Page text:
Gss context refresh failure due to clock skew
kaduk at MIT.EDU
Mon Oct 5 20:02:11 EDT 2015
On Mon, 5 Oct 2015, Adamson, Andy wrote:
> > On Oct 5, 2015, at 4:02 PM, Greg Hudson <ghudson at MIT.EDU> wrote:
> > On 10/05/2015 03:35 PM, Adamson, Andy wrote:
> >>> I think this case doesn't arise often because people don't often set
> >>> maximum service ticket lifetimes to be shorter than maximum TGT
> >>> lifetimes.
> >> Not the cause of the issue. The service ticket lifetime of 10 minutes is just there for testing this issue as I needed to wait until the service ticket had ‘expired’ on the server - but not yet on the client.
> >> We see this issue all the time in NetApp QA as we run mutiple day heavy IO tests against a kerberos mount. If the server clock is ahead of the client clock, permission denied errors stop the test as the first service ticket “expires” on the server but not on the client.
> > If the issue is not caused by short-lifetime service principals,
> I was wrong - you are right, it is caused by service ticket lifetimes being shorter than TGT lifetimes.
> I didn’t know setting the service ticket lifetimes to not be less than
> TGT lifetimes was a requirement. Neither does NetApp QA and I suspect,
> neither do customers in general.
It's not a requirement. (Greg explicitly said "That said, your scenario
should work, and it doesn't." in his first message.)
> > then
> > the test scenario you described isn't representative of the real
> > scenario. To reproduce the problem as it manifests in your IO tests,
> > you will need to adjust the TGT lifetime down to ten minutes as well as
> > the nfs/server lifetime.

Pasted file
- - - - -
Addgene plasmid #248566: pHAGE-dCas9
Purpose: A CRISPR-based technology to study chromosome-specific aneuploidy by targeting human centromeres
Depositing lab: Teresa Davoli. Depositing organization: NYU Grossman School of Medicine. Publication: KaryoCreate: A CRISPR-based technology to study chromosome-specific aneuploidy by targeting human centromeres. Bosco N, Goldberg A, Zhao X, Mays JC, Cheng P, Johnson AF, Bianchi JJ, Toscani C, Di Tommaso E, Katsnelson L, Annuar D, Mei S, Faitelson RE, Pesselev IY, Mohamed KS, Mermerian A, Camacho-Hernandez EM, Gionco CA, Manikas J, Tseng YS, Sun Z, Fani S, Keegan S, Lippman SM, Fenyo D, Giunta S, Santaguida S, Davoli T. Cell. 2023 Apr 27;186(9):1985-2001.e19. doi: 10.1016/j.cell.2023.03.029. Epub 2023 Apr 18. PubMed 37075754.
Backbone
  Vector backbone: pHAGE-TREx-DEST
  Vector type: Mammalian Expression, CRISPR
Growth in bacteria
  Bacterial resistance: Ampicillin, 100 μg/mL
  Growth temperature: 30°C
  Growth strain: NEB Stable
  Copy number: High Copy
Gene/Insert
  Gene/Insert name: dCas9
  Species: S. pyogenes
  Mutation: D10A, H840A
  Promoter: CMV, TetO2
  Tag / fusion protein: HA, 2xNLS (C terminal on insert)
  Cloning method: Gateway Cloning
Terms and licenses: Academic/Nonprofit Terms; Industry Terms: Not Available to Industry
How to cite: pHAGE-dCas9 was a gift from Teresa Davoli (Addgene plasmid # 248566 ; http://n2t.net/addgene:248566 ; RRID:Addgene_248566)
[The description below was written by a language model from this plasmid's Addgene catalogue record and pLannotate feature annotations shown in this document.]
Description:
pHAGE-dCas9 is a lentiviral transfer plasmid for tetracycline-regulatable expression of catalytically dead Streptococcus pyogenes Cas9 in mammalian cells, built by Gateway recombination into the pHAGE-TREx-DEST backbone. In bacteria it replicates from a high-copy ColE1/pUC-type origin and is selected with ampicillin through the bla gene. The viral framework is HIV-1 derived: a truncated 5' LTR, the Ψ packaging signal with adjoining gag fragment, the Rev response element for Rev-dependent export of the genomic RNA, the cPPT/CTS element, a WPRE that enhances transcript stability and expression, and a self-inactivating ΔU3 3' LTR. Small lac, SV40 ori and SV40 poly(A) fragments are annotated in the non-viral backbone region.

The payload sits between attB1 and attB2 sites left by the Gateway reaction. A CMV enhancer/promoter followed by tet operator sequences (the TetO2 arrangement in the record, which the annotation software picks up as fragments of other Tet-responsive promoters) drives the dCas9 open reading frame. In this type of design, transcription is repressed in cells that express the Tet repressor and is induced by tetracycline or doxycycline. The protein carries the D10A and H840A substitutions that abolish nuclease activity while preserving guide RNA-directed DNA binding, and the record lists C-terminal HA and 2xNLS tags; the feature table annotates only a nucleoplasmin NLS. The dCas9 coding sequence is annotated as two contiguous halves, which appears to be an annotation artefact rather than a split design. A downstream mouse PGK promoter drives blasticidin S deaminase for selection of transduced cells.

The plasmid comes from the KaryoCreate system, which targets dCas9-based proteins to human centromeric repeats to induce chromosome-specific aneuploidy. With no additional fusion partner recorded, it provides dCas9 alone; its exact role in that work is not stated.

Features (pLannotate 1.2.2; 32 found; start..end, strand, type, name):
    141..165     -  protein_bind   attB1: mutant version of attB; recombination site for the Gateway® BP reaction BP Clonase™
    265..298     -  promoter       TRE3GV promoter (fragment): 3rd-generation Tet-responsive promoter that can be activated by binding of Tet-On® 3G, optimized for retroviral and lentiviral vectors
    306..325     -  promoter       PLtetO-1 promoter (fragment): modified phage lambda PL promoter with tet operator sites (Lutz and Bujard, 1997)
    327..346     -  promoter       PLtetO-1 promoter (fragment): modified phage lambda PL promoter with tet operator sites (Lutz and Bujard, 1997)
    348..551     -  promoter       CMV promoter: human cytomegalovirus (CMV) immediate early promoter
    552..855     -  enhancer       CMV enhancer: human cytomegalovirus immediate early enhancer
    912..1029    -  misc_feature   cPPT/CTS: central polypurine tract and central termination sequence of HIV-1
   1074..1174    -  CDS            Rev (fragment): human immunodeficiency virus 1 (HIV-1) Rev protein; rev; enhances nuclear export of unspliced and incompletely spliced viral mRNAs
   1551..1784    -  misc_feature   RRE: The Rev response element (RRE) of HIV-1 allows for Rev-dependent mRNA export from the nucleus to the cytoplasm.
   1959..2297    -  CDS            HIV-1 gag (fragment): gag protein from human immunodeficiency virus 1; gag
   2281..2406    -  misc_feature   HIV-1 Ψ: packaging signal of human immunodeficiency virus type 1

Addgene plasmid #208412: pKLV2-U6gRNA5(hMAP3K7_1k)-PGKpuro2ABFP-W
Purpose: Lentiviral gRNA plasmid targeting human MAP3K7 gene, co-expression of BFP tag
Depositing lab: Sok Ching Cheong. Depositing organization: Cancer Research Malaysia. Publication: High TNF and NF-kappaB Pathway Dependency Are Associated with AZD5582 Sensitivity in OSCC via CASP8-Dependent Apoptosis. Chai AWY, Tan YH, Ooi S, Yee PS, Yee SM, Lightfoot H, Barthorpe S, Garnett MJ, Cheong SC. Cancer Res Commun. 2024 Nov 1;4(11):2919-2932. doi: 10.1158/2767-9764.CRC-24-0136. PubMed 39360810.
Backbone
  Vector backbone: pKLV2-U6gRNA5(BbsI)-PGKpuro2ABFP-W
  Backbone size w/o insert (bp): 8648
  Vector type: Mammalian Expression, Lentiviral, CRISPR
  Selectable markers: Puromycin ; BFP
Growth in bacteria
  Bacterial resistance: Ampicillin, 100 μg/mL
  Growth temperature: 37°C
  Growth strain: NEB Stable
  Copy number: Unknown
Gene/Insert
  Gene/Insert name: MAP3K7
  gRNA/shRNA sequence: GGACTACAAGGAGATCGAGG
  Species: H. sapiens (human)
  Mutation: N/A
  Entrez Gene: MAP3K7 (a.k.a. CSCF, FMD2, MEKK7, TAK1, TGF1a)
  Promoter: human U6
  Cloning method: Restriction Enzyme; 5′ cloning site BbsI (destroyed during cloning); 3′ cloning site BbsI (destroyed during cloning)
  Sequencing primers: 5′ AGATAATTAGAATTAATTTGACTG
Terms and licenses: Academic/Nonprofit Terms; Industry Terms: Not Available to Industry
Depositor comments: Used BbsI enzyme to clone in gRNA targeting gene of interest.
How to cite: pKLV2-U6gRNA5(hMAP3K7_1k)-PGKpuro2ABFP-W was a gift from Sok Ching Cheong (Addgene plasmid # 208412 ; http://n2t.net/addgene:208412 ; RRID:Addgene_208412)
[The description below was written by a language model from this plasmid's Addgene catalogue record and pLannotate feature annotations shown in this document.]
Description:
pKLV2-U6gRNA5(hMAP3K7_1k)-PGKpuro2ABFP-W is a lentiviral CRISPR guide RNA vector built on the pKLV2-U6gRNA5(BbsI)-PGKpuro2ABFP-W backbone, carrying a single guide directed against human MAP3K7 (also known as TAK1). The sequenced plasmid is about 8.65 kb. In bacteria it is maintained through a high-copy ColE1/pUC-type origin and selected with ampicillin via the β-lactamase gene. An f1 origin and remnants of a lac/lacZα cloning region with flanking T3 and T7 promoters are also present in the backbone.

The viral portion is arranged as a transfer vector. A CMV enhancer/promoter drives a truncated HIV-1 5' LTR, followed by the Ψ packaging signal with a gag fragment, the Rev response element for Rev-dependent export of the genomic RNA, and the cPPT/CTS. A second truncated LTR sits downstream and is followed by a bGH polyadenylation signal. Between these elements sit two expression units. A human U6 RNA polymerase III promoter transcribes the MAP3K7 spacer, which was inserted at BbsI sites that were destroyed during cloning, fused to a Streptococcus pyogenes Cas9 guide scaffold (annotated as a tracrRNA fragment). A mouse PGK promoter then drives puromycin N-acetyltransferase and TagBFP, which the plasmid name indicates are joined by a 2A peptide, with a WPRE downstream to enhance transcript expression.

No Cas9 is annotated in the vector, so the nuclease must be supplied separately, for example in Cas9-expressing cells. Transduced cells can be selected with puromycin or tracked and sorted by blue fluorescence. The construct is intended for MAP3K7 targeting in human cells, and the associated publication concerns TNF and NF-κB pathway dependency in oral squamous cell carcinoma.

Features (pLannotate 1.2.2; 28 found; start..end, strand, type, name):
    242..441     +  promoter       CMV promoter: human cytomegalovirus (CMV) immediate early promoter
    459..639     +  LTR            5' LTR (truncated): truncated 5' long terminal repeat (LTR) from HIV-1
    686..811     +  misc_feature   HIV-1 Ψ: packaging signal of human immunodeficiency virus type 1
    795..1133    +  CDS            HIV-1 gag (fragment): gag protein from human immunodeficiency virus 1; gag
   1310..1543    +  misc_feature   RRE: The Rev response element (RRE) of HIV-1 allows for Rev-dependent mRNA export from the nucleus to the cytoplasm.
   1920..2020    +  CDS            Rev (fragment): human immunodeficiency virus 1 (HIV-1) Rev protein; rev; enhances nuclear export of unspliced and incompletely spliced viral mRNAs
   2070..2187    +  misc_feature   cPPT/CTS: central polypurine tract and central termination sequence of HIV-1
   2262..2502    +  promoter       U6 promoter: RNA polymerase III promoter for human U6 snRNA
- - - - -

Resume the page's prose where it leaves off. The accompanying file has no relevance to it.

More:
> Code was added to rpc.gssd, the NFS client agent that creates GSS
> contexts for NFS, to take into account the clock skew and get a new TGT
> before (now+clock skew). So if the service ticket lifetime is equal to
> or greater than the TGT lifetime, then all is well.
> >>> If the TGT itself has expired or is about to expire, some
> >>> out-of-band agent needs to refresh the TGT somehow, and it doesn't
> >>> matter all that much whether the failure comes from the client or the
> >>> server.
> >> I thought that having a keytab entry and a renewable TGT was enough.
> > I'm not sure why you would do both of these; if you're getting initial
> > creds with a keytab, there is no need to muck around with ticket renewal.
> I wouldn’t, but QA and customers do.
> > Anyway, gss_init_sec_context() never renews tickets, and only gets
> > tickets from a keytab when a client keytab is configured (new in 1.11).
> > When tickets are obtained using a client keytab, they are refreshed
> > from the keytab when they are halfway to expiring,
> refreshed by…?
The GSS library itself.
give a little bit of intro, though this feature could benefit from better
> > so this clock skew
> > issue should not arise, so I don't think that feature is being used.
> > It is possible that the NFS client code has its own separate logic for
> > obtaining new tickets using a keytab.
> When an NFS request requires a GSS context, if the context does not
> exist, is not valid, or if it is valid but the server replies to an RPC
> request using a GSS context with an RPC error that indicates it’s side
> of the GSS context has a problem, the client kernel does an upcall to
> rpc.gssd which then decides if a new service ticket is required to send
> an RPCSEC_GSS_INIT message to the server to create a new GSS context.
> The resultant GSS context is stored in the client kernel with a lifetime
> equal to the service ticket used to create it.
> If rpc.gssd calls the code that refreshes the tickets from the keytab
> when they are half way to expiring’ then that should mitigate the clock
> skew issue.
> > If so, we need to understand how
> > it works. It's possible (though unlikely) that changing the behavior of
> > gss_accept_sec_context() wouldn't be sufficient by itself.